Anamoose, North Dakota
The day we left left Anamoose I went over to visit with this lady. I had been watching her shoveling dirt for two days now. I thought maybe she was putting in a vegetable garden.
No, she had had a load of dirt dropped off there and was leveling out all the bumps and holes in the yard so that the movers could back in to the house front door.
Peggy was from Alabama. She still had that southern drawl. You folks by now know how I am with women from the South; I could listen to her talk all day long. They had moved to Minot (seventy miles to the west) to be near the kids that had moved here. They were there for four years then moved to Anamoose as the kids were now about six miles to the north. “That’s just far enough away that we still have some space but are still close enough for visits.” She has thirteen grandchildren.
I asked her being from the South, how does she manage the winters here. “It is rough. When we lived in Minot I could walk down the hill to Walmart but in the winter I rarely ever did. I don’t leave the house unless I absolutely have to.”
Peggy told me she was seventy-nine years old. My jaw dropped. She looked twenty years younger, nary a wrinkle on her face. She is a cancer survivor from eight years ago. “I did all the chemo stuff and everything.” She alluded to her Christian faith in getting her through it. Her husband is three years older. “He is in the early stages of Alzheimers. He sometimes comes out to help but he’s not much help. I send him to go off elsewhere.”
I have said it before, meeting people like Peggy are an inspiration to me. Here she is six years older than I shoveling dirt. Yeah, I could shovel dirt but I don’t want to! I read a lot, and don’t follow the news but it is unavoidable from seeing some famous so and so dying who was more no older than I from what I can count on my fingers. It is a bit unnerving. It makes me think thoughts I don’t want to think.
Meeting people like Peggy realigns my thinking
We had another camper come in for the night while in Anamoose. They were from Indiana and around my vintage - late 60’s early 70’s. They were in a vehicle like this.
It had a hard shell carrier on top that opened up and a tent folded out to the ground using the side of the jeep as part of the shelter. They spent over an hour setting it all up. They had dozens upon dozens of containers inside carrying all of their gear. It was way too much stuff. I even saw four medium sized Amazon boxes stacked up that didn’t even look like they had been opened. At any rate I didn’t take any pictures as I didn’t think they were blog-worthy until what Peggy told me.
That morning the guy passed by me on his way to the restroom. I was outside cleaning my coffee maker and said “Good morning.”
He said, “Good morning. I didn’t think anyone was in there” as he pointed to the RV.
“Well I get stuck in a good book and...”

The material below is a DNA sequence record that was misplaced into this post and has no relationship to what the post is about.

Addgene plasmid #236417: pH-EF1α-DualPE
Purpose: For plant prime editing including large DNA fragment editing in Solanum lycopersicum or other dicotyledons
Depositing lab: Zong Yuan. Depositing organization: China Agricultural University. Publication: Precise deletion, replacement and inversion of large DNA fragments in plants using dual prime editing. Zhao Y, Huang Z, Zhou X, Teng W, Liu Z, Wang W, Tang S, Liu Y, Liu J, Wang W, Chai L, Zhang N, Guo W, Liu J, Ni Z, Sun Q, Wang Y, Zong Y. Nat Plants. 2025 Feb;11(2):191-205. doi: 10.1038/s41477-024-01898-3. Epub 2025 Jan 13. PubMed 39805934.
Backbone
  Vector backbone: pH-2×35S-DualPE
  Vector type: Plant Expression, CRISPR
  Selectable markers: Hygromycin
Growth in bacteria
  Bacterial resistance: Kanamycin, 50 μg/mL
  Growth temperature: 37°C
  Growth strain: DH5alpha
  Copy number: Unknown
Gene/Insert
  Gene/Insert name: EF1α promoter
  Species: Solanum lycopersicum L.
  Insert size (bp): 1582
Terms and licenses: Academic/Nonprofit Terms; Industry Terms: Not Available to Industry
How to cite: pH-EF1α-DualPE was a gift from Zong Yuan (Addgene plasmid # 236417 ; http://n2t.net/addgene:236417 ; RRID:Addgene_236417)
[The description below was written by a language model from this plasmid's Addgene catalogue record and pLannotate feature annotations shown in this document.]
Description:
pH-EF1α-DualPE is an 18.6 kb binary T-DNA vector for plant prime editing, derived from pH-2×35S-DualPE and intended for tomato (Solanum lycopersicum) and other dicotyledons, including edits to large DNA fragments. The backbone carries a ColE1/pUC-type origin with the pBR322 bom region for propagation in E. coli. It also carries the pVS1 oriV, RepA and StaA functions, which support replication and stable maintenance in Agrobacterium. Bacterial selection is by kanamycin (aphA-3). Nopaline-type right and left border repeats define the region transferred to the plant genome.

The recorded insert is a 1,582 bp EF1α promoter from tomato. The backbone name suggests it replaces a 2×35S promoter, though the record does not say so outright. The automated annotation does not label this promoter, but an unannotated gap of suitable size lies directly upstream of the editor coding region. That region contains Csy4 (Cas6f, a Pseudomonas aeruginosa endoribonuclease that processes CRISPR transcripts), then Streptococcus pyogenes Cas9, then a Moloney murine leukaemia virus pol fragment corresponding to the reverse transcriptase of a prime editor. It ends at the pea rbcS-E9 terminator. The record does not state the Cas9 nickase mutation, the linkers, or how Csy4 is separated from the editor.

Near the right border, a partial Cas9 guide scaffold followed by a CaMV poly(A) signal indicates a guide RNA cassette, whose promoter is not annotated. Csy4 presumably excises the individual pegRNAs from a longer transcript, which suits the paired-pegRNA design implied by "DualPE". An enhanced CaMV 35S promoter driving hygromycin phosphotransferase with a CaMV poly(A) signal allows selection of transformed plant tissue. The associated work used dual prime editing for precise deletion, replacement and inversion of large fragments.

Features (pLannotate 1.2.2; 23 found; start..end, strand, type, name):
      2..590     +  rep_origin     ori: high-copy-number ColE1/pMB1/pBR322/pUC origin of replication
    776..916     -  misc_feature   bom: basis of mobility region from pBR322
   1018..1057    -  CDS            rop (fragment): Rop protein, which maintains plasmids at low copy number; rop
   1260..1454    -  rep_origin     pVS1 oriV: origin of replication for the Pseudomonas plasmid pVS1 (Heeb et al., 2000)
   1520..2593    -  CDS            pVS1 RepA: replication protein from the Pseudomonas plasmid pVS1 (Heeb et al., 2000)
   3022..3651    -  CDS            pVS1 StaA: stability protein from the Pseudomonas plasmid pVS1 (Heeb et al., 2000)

He asks “Ever been to Canada? We are going this morning.”
I told him my international travel days are behind me. I don’t have the patience or tolerance anymore for all the bureaucratic nonsense and malarky of crossing borders. He understood. I wished him good luck.
Well in talking with Peggy she said he told her they were going to Alaska! Oh my goodness! Peggy said they did so years ago and it was awful. It took a week of bad road that had crater-sized potholes in it that you never saw until you hit them.
I agreed. I said I once was considering it but just knew I would get part way there after days of driving seeing the same thing (trees) and all of a sudden wonder “What the hell was I thinking?” And then you have to drive back.
I have also read that it is almost guaranteed the windshield of your vehicle will get cracked by a tossed-up stone of a passing truck. I don’t need that.
Anyway, I admire Mr. and Mrs. Indiana attempting to drive all the way to Alaska in that crammed to the roof Jeep. Either they are a very adventurous couple (which they didn’t look to be - he with a big gut hanging over his belt buckle and she being just a wisp of a woman) or simply had no idea what they were taking on, which I suspect was the reality.
Peggy said “Setting up that tent then taking it back down everyday is going to get tiresome very soon.”
And Kathe, that is so cool that your mom grew up in Anamoose. I watched a few kids play in the park and wondered how it would be growing up in a town with barely two hundred people and having a limited number of friends to play with. Also, Peggy suggested that I go to that diner but I didn’t. We were moving on that day.
Also, Karen there is a website for littlefreelibray.org with all of them listed and mapped out in case you didn’t know.
I've had a neighbor for the whole 20 years I've lived here (he's been in his house since the '60s). I figured he was in his mid- to late 70s. He volunteers with Parks & Rec to do weeding at city parks, and being newly retired myself, I decided to join him. He was tramping all over Twin Peaks, working hard for 2-1/2 hours and showing no sign of fatigue. And then I learned from another volunteer that he'd just celebrated his 95th birthday. This guy is one for the record books.
The road to the Yukon and Alaska is surprisingly good now. Paved all the way and much wider. The road to Inuvik is much better but not paved.